The Public Sphere Of Imagination

The public sphere is where conversation is mediated; democracy is implemented and where social action often takes place. The Cultural Studies reader interprets Jürgen Habermas’ original writing on the public sphere, defining it is a “realm within social life in which public opinion can be formed and which is accessible to all”.

Attributing the public sphere’s development to the coffee houses and households of 18th Century Britain, Habermas concludes that these open dialogues were crucial in democratic ideas and their development (1991).

With new technology and developments in the way we receive and disseminate information, the public sphere is amid great change. These new ways to communicate have had a profound effect on journalism specifically, making the body that once fed us information, now part of a collection of technologies to help us gather information. Easy access to publishing tools such as Facebook, Twitter and Blogging sites has enabled common people to publish and share news information, with the potential to reach just as many people as ass media did previously. Dan Berkowitz describes this new chapter in the public sphere “… Journalism has become part of a holistic mix of media elements that intentionally and unintentionally provide people with varied glimpses of the world around them” (2009).

Whilst there are fewer restrictions placed on common self-publishing tools, many of them are starting to adhere to traditional journalistic principles. This concept, whilst slightly differing to the journalistic examples, can be seen in the transformation of YouTube from user-generated content to professionally generated content. Simply, this means that YouTube, once a user-driven platform, is adhering to traditional principles of television and advertising to create revenue which, in turn, is changing the users experience altogether (Kim, J 2012). This is just another example of the paradigm shift that new technology is offering, even with traditional media having an impact on it’s growth.

People are aware that exposure to lots of information (whilst it is varied) does not equal quality and accuracy. For this reason, many still remain loyal to traditional news outlets as (for the most part) they can rely on their credibility and reputation.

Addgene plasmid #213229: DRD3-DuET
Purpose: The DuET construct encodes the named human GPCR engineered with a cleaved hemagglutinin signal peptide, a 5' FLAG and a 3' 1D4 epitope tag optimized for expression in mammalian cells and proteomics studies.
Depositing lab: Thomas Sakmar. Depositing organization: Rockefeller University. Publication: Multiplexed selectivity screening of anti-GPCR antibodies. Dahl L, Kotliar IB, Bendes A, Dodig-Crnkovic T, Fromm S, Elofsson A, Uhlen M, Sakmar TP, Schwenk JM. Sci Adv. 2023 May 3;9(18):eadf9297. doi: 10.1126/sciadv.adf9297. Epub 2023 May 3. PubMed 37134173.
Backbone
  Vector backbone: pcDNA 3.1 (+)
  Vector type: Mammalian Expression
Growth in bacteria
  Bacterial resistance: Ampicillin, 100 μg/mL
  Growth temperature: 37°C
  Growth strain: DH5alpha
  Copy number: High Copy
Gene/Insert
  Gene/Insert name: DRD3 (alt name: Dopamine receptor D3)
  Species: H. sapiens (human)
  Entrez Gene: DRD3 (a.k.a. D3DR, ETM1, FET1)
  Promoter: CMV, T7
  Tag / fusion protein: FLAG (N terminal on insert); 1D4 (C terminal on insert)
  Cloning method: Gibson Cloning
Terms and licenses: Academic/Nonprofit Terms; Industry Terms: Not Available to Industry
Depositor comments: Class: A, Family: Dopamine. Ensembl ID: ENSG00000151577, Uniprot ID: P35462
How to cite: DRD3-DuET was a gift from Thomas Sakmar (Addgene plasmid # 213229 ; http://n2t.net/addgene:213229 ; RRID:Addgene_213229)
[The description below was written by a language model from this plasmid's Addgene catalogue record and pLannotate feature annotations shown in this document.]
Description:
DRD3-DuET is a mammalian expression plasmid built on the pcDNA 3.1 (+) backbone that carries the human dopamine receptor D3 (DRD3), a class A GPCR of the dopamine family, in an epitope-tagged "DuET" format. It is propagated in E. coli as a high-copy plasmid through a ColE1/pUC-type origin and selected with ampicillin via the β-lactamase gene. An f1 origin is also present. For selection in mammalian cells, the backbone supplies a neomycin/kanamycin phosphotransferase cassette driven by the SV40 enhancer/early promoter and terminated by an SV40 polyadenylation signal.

I think these new technologies are to be embraced and used by people today. It allows us to publish stories that would see the front page of a newspaper but still need to be heard. The public sphere still exists, but now it occurs online!



Berkowitz, D 2009. ‘Journalism in the Broader Cultural Mediascape,’ Journalism, Vol. 10 : 290-292.

Kim, J 2012, ‘The Institutionalization of YouTube: From user-generated content to professionally generated content’, Media Culture & Society, pp.53-65.

Habermas, J 1991. ‘The Structural Transformation of the Public Sphere’ pp. 1-31.



Just another selfie.

For many, encountering a selfie is often followed by a hefty eye-roll and sigh. However, Jerry Saltz’, Art at Arm’s Length: A History of the Selfie  manages to depict selfies as artistic, even going as far to describe the genre as an artistic movement. I personally, am still a member of the former category (the eye-roller).

Whilst selfies have revolutionized how we share information, take photographs and the broadened the uses of technology, however, many people are using them merely for personal gratification.

Saltz references Kyle Chakya, curator of the National #Selfie Portrait Gallery who describes the selfie as ‘creating your own digital avatar’, going on to say that “Smartphone selfies come out of the same impulse as Rembrandt’s… to make yourself look awesome”. Here, Chakya refers to the work of Rembrandt, who is renowned for the self-portraiture that recurs throughout his work. This prompted me to think about the reasons behind Rembrandt painting himself – did he want to be perceived a certain way? Was he being selective with the physical traits he chose to enhance in his images?

This is certainly the case in today’s day and age. Taking a selfie enables the photographer to enhance their best features and withhold the elements of themselves that they don’t want the audience to see. This ability to amend images and construct a profile that hides your flaws and magnifies your strengths poses many ethical questions. Should we consider these people liars and frauds or just accept that social media fosters embellishment?

Typically, the selfie is subjected to numerous stages of editing, including the multiple staged photos that a person will take before settling on one to post on Instagram (or other social media). Then comes the choice of filter, which again alters the image, exposing the audience to an unrealistic depiction of a person.

The essence of the selfie is false, edited, skewed and partial. But now a way of life, the selfie is here to stay. So whatever your feelings towards the selfie or the people that constantly post them, embrace it, albeit with the knowledge that not all is what it seems.